Sunday, February 26, 2012

Childhood Speech, Language & Listening Problems

Several years ago, I had a young 4-go-5 student whose mother was convinced that he had a language processing problem. He wasn't picking up on his reading skills as quickly as his older sister. Being the Montessorian I am, I delved into a bunch of research, trying to figure out other ways of reaching this poor child.

One of the books I came across was Childhood Speech, Language & Listening Problems: What Every Parent Should Know by Patricia McAleer Hamaguchi. She is a speech-language pathologist with over 25 years of experience.

I loved this book. While it is directed at parents, it can also be a great resource for educators. The first chapter breaks down typical development into easy-to-read bullet points. The second covers when you need to be concerned about a child not reaching particular milestones. Both parents and educators can use these chapters as quick-reference checklists when concerned about a child. Chapters 3 and 4 detail how to go about getting an evaluation and how to understand all of the jargon involved. Granted, individual districts are going to have some of their own parameters. But reading this information is a great introduction into what to expect.

The second section of the book distinguishes between different types of speech and language problems. There is enough detail to provide an understanding of each issue, yet not so much as to overwhelm the reader. Parents would be interested in skimming these sections if they have a concern about their child, to give them a direction when seeking help. Otherwise, they can focus on the sections that have been diagnosed for their child. These can be starting points of getting information to help their child. For educators, it is yet another tool to determine when to recommend a child for an evaluation.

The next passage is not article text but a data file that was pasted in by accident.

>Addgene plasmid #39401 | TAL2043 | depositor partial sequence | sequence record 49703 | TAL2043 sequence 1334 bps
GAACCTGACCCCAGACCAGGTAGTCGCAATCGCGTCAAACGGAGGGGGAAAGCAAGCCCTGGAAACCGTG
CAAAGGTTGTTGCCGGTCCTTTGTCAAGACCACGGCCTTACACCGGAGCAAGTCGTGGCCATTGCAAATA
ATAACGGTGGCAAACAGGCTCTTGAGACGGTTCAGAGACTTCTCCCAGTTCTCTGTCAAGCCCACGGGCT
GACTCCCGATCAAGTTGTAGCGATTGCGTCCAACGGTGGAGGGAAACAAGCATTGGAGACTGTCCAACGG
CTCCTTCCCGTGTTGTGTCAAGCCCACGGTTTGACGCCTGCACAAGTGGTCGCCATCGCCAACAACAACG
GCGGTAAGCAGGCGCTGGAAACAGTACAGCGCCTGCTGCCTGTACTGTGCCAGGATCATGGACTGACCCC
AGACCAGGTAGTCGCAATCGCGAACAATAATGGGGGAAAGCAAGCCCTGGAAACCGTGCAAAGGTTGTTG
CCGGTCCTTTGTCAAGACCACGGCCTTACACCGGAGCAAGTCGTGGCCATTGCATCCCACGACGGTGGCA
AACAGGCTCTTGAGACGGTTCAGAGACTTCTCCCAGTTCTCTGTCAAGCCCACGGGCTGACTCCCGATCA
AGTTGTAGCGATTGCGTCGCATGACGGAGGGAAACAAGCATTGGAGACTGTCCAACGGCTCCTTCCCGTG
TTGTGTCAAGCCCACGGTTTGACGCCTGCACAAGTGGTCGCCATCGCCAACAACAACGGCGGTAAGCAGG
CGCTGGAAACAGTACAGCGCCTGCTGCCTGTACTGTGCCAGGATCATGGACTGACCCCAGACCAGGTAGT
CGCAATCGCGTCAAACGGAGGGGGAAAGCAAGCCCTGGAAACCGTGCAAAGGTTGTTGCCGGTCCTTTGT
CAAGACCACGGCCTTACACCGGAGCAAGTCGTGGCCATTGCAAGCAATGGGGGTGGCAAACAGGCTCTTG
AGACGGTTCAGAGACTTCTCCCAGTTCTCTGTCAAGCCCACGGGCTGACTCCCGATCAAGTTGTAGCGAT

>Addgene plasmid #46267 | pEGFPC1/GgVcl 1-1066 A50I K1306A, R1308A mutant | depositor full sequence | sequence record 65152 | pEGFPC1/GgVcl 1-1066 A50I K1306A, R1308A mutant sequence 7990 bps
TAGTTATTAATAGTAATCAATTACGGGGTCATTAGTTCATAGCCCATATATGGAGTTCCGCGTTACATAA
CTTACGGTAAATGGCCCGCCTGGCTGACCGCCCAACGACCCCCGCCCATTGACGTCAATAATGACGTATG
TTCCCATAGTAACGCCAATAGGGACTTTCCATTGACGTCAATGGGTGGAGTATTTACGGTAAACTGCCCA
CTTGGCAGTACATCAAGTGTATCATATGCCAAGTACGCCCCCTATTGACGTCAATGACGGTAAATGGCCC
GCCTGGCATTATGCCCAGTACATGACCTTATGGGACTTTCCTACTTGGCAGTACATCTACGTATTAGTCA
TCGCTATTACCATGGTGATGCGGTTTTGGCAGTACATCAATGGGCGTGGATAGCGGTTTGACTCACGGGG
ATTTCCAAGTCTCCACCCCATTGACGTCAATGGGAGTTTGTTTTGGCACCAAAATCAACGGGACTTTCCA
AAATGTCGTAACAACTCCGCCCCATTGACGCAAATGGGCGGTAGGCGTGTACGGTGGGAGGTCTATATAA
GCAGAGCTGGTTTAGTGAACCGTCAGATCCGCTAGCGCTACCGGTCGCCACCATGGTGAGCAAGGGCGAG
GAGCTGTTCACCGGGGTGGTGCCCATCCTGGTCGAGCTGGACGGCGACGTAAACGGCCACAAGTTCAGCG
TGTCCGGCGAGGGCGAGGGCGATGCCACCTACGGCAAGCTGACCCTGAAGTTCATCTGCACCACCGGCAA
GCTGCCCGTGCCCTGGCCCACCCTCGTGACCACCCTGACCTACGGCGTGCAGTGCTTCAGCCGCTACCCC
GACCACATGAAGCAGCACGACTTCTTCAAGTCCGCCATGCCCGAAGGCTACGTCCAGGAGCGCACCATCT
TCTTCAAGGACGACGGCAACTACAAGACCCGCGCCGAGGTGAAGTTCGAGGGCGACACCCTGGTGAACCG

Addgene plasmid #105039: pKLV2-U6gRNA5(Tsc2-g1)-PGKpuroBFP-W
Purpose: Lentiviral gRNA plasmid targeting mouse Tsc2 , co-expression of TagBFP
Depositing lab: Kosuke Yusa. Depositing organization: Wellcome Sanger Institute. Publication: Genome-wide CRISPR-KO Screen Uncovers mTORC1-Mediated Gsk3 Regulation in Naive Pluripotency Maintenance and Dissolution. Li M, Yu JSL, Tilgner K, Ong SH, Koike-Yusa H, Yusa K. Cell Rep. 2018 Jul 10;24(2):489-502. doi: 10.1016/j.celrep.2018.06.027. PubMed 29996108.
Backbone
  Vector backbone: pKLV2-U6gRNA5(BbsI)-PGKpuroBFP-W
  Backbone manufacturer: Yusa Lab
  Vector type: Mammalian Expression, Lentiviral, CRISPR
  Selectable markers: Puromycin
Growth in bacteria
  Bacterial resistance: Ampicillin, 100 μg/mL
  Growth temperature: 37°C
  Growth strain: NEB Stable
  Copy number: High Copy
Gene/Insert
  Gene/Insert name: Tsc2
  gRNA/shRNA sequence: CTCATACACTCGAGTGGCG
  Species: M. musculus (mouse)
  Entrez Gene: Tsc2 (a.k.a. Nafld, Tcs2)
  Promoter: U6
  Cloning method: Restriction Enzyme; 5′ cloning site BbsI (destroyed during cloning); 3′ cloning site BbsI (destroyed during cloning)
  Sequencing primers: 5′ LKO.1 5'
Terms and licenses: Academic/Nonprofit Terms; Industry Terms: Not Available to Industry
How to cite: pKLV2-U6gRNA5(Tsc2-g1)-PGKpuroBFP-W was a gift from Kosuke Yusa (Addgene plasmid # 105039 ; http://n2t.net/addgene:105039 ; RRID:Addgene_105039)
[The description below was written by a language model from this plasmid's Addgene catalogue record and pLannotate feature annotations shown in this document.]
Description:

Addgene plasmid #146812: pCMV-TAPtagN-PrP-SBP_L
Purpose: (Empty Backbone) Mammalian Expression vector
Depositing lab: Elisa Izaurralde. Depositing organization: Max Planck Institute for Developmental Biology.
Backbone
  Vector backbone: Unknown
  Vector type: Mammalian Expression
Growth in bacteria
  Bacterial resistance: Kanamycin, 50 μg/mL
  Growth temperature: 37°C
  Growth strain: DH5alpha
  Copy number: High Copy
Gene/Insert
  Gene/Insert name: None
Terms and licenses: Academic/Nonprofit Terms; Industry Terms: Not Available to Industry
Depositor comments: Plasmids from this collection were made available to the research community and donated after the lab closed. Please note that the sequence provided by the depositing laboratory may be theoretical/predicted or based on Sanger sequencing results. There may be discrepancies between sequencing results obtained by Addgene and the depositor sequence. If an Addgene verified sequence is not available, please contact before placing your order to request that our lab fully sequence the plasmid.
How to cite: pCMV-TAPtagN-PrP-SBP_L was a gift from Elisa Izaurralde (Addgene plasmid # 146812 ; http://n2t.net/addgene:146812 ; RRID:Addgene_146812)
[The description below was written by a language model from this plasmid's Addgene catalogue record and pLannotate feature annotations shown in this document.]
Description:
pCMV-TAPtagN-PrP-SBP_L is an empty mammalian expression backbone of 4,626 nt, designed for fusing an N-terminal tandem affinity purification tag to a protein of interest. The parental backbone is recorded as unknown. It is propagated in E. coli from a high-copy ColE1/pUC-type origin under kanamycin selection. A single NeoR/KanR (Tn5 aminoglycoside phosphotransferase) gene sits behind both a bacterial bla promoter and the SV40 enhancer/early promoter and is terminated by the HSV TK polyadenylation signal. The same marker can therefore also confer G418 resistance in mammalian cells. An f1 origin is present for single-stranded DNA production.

The final section focuses on possible causes and conditions that lead to speech and language deficiencies. This part reminds me of classes that I took in college. Nevertheless, it is good information to have.

When I read this book, I was relatively new to the world of evaluations and IEP meetings. Sure, we learned about them in school. But rarely in my experience had I ever needed to participate in them. Now it is the norm. I recommend evaluations and attend IEP meetings multiple times a year. This book gave me a good foundation for my work. It is also one that I return to on occasion as a refresher.

My edition is the second edition of the book. There is a new third edition that became available in 2010 that includes more information about toddlers and those "socially quirky" kids. It's on my list to update.